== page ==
Language of the soul: Area orchestras grapple with COVID-19
The COVID-19 pandemic has throttled industries and organizations that rely on large gatherings of people, and professional orchestras have been hit particularly hard.
The York Symphony Orchestra had to cancel three of its final performances of the 2019-20 season, including its May performance of Beethoven's 9th Symphony, possibly the most anticipated concert of the season.
"It’s been like a punch in the gut, to not be able to gather with multiple people, to perform with multiple people," said Michael Reichman, executive director of the YSO.
The YSO hires its musicians as independent contractors, so they're only paid for the programs they perform in, Reichman said.
After the March, April and May concerts were canceled, ticket holders were given the option of getting a refund, exchanging their tickets for a concert at a later date or donating the cost of the tickets to a relief fund to help the musicians.
The ticket relief fund ended up paying out 90% of what orchestra members would have made if the concerts had continued as scheduled.
As for the 2020-21 season, the orchestra had to cancel its scheduled programming and won't be offering any subscription packages.
Instead, the organization plans to perform a few outdoor chamber programs with small ensembles, and even those might only be open to donors.
But the YSO also will be working to engage with viewers online and sharing performances digitally, Reichman said, although the details are still being worked out.
"For orchestras to survive in the industry, we have to stop thinking of ourselves exclusively as an orchestra but start thinking of ourselves as a media company," Reichman said. "We’re going to have to become experts at creating content and blasting it out and sharing it with people."
Violinist James Tung, assistant concertmaster for the YSO, said he didn't mind the initial break from performing because the last few years have been particularly busy for him, and he enjoyed the extra time at home with his family.
But it's already difficult to make a living as a performer, Tung said, and now he's concerned about the future of the industry.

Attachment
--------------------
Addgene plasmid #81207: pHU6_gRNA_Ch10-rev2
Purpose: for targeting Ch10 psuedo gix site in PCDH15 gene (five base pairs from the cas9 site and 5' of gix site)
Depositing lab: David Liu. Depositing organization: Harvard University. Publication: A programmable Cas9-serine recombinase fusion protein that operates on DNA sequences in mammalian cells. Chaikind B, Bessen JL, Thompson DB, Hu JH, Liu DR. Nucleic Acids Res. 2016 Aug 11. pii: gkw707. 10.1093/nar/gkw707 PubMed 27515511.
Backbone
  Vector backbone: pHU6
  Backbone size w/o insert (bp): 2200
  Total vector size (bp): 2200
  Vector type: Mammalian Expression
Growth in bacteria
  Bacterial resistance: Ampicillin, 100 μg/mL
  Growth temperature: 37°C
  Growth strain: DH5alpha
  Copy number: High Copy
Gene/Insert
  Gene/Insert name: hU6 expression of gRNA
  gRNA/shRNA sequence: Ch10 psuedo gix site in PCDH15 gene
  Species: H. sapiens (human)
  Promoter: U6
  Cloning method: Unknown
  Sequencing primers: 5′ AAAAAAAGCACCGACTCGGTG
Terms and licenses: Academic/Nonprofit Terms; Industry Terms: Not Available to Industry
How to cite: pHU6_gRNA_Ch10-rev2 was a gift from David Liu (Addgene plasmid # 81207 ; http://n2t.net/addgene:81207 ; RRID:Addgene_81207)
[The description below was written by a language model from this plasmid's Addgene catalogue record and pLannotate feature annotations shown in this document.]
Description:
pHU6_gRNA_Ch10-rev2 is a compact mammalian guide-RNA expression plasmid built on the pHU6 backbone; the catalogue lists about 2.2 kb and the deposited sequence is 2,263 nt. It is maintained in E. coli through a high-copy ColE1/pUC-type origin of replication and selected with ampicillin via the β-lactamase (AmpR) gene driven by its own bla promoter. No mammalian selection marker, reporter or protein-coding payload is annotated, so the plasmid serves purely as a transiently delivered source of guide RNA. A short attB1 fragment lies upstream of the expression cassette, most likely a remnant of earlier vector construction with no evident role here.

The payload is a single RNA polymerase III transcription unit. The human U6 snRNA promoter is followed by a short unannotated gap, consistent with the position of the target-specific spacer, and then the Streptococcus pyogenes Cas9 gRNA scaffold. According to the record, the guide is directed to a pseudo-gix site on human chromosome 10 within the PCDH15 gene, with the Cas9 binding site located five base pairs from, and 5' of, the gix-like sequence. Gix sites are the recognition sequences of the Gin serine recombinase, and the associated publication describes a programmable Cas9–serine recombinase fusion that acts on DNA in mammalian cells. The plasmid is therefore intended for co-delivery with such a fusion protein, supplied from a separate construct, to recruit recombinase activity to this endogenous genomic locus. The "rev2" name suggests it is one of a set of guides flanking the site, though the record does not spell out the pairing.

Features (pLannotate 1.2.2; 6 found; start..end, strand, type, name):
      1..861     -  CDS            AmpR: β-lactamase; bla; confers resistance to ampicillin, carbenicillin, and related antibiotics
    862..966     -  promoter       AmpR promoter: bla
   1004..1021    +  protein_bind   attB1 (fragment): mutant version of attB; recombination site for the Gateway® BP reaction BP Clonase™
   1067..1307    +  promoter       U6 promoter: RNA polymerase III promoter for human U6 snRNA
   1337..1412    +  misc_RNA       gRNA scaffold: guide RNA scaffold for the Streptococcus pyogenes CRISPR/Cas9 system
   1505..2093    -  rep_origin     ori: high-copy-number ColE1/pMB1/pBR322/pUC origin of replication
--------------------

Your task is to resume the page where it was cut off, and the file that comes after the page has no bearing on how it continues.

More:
Tung, like many orchestral musicians, is also a teacher. He's a professor at Mount St. Mary's University in Maryland and teaches private lessons at Urbana School for Strings, the studio he owns with his wife, a violist.
"I still have my fingers crossed that things will move quickly and a vaccine, hopefully, comes sooner than later," he said.
Across the river in Lancaster County, the Lancaster Symphony Orchestra was already preparing for big changes when COVID-19 took hold.
Conductor and music director Stephen Gunzenhauser retired after the 2019-2020 season after 40 years on the podium, said Guy McIntosh, general manager of the LSO.
If COVID-19 hadn't put a stop to everything, McIntosh said, the orchestra would have already begun a search for a new conductor.
At the LSO, the musicians are unionized employees of the organization, McIntosh said, and while several of them are also college professors, there are some who make their living solely through performing in ensembles.
"Performing artists in general are probably going to be the hardest and longest hit from the pandemic," he said.
The regular LSO season has been canceled, but McIntosh said the orchestra will monitor the public health situation and potentially announce some small chamber performances.
All performances will be streamed online, and the LSO has already begun releasing video interviews and performances by the musicians each week, which McIntosh said is getting a great response from a wide demographic of viewers.
"I’m optimistic for the future. My staff is optimistic," he said. "I just hope the public can hold out long enough and support us enough that we can make it to the end."